Understanding the 5 Planes of UX

We always buy products online, and the process is usually the same.

  1. Search for the item online and go to the site.
  2. Add the product to the cart and checkout.
  3. Enter personal details and payment info.
  4. The website confirms that the product will be sent.
  5. An email appears in your inbox confirming the purchase.

Did you know this experience results from many decisions, big and small, about how the website looks, behaves, and what it lets you do? All these layers of decisions build on each other and affect every part of the user experience. To be more exact, these layers of decisions are called planes.

Cue the five planes of UX.

A user experience designer, Jesse James Garrett, introduced five UX design elements in his book The Elements of User Experience. In the book, he explains the steps of user experience projects and what UX designers should consider at each stage.

Each of the five planes is an opportunity to focus on making decisions that build the user experience of a product.

  1. Surface — look and feel
  2. Skeleton — navigation and flow
  3. Structure — organization of content and features
  4. Scope — defining the boundaries of the product
  5. Strategy — goals and objectives of the product

These five planes — strategy, scope, structure, skeleton, and surface — provide a way to discuss user experience problems and how we solve them.

The 5 Planes of UX consists of surface, skeleton, structure, scope, and strategy.
The 5 Planes of UX — Surface, Skeleton, Structure, Scope, and Strategy.

On the bottom plane (strategy), we care about how the site fits into our strategy and meets the users’ needs. On the highest plane (surface), we only care about the product’s appearance details.

As we move from the most abstract bottom plane to the most concrete top plane, the decisions become more specific and involve finer levels of detail.

Your Choices Affect Multiple Planes

Planes depend on the lower plane attached to them. The surface plane depends on the skeleton, which depends on the structure and scope, and strategy.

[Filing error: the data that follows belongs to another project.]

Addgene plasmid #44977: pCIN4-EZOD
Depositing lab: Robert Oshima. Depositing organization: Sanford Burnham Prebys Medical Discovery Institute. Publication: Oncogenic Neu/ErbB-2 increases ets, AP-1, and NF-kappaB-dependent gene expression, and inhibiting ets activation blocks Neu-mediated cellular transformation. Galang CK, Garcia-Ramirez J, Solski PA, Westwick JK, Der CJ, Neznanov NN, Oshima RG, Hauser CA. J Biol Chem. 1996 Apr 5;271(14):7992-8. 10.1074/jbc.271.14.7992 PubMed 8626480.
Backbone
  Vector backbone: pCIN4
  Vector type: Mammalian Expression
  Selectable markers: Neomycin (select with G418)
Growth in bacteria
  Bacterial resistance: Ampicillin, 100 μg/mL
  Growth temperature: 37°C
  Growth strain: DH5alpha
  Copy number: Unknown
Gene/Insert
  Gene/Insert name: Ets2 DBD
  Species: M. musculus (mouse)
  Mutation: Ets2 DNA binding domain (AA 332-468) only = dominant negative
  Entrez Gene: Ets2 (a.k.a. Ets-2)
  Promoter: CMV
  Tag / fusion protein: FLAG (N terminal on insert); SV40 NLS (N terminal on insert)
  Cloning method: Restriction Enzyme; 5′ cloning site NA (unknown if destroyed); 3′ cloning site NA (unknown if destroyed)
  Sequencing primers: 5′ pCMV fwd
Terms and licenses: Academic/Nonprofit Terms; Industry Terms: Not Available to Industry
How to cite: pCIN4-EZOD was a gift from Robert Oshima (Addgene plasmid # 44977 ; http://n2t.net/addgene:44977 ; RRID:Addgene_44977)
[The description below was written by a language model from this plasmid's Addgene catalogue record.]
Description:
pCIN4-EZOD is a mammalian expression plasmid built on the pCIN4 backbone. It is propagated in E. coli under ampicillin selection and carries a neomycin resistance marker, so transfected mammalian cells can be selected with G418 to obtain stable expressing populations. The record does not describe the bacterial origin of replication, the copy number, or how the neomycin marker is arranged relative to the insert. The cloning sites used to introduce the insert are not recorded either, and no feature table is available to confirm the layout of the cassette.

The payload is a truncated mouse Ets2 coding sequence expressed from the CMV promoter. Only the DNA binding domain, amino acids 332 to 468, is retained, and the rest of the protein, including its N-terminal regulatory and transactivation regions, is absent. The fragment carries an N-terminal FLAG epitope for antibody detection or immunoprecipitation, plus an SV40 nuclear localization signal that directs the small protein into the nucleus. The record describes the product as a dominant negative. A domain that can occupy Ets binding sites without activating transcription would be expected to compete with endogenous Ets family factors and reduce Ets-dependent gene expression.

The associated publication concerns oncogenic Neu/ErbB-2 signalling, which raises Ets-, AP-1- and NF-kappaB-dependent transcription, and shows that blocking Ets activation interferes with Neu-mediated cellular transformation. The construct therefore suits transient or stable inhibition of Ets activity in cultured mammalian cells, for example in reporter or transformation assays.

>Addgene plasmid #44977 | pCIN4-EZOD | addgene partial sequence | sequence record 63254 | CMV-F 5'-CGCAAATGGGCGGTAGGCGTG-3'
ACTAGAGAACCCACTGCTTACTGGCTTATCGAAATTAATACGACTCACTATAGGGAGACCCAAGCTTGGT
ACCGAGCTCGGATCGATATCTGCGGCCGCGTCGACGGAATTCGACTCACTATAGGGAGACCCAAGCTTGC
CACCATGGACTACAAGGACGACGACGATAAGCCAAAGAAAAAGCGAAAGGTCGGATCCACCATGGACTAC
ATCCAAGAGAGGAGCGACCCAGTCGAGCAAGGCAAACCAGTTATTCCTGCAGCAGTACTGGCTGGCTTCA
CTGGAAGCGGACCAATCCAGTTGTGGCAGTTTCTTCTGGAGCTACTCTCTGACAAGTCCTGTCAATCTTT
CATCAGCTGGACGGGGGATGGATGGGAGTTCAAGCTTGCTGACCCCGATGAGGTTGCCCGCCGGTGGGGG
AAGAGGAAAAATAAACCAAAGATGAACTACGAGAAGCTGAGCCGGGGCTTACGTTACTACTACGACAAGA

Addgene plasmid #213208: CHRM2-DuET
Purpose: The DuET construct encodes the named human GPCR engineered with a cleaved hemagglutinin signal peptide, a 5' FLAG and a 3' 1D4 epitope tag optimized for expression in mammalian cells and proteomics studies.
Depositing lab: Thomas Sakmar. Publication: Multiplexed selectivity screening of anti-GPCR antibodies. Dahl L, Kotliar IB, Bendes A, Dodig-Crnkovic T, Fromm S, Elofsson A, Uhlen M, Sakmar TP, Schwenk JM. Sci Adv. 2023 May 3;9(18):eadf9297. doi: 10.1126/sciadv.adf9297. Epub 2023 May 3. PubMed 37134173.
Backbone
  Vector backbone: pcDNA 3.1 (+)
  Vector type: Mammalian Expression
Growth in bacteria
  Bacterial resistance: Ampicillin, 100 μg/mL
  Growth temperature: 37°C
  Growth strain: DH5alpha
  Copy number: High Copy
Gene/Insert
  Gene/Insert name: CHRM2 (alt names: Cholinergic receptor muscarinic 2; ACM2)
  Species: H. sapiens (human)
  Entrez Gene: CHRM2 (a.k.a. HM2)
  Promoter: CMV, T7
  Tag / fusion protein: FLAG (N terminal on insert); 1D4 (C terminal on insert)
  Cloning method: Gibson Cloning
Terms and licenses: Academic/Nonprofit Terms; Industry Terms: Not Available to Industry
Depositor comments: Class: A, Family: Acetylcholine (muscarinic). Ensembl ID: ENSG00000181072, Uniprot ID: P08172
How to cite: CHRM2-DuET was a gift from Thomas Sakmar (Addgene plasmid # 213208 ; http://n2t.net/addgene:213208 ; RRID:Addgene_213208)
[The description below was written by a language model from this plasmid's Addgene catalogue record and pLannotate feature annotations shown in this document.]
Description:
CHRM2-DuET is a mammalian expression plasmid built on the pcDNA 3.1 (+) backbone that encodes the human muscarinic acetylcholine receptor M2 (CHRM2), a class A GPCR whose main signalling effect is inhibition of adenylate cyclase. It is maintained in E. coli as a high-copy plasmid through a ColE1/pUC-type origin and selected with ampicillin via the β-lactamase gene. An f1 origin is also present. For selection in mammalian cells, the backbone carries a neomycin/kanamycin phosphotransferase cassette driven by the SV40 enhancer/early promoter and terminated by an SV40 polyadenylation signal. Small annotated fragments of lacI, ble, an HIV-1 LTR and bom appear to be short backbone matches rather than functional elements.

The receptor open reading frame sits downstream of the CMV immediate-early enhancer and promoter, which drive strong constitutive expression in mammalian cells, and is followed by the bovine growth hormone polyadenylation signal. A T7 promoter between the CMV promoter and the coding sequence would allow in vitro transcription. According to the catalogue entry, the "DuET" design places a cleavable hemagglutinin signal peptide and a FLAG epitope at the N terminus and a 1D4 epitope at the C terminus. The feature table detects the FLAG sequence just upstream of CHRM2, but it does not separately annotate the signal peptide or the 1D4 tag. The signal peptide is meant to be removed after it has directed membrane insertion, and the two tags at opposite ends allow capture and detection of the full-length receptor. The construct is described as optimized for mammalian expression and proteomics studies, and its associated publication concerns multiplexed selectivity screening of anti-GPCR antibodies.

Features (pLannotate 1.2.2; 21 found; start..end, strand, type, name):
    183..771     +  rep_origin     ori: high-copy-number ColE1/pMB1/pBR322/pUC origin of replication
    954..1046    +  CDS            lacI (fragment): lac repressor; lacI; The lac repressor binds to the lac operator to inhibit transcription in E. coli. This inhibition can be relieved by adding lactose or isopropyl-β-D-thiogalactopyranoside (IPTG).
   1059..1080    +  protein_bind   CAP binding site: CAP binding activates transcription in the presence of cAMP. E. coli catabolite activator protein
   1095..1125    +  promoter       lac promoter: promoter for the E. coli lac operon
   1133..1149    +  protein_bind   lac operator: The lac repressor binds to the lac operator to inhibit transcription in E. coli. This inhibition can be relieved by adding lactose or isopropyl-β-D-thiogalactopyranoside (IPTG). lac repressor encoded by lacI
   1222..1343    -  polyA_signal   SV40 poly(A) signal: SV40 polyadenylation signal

Choices on the strategy plane have a ripple effect throughout the chain, and options are limited by decisions on the planes below.

When choices don’t align with these planes, it could result in the following:

  1. Projects go off track.
  2. Deadlines are missed.
  3. The cost to build increases.
  4. Customers do not like the experience.

Your choices on each plane affect your choices on the next plane above it. Choosing an option that is not allowed at a higher level will affect the decisions on lower levels. This causes a ripple effect.

Lower-level decisions (strategy, scope, or structure) can affect higher-level decisions. These decisions can have an impact in both directions.

Still, it’s only sometimes necessary to address each lower-level decision before moving on. Higher-level decisions can require a reevaluation or initial evaluation of lower-level issues.

The Order You Do Your Work Matters

Making quick decisions can hurt your project’s schedule and success. Finish work on one part before moving on to the next. When deciding on more minor changes, only make them permanent after deciding on more significant features.

Plan your project to finish lower planes before moving on to higher planes. It’s like building a house: you only make the roof after completing the foundation. Finish all the work for one part before starting on the next one. However, in real life, you might work on multiple planes simultaneously. Every decision you make will affect all the parts above it. So, finishing all the work for each plane before moving on is best. Every decision you make will be consistent and make sense across all the planes.

Get Feedback Early and Often

Sometimes an organization structures information very differently from how users would find it easiest to use. One common issue I’ve noticed is when designers get the requirements and must create the structure without getting feedback from users and stakeholders. To avoid this, involve stakeholders and get user feedback early on, and then keep making changes as necessary.


User experience design involves five planes: strategy, scope, structure, skeleton, and surface. Decisions on each plane affect the planes above and below, and the order in which decisions are made matters. Making decisions too soon can negatively impact the project schedule and the final product’s success, so it’s essential to plan the project to ensure lower parts are finished before moving on to higher planes.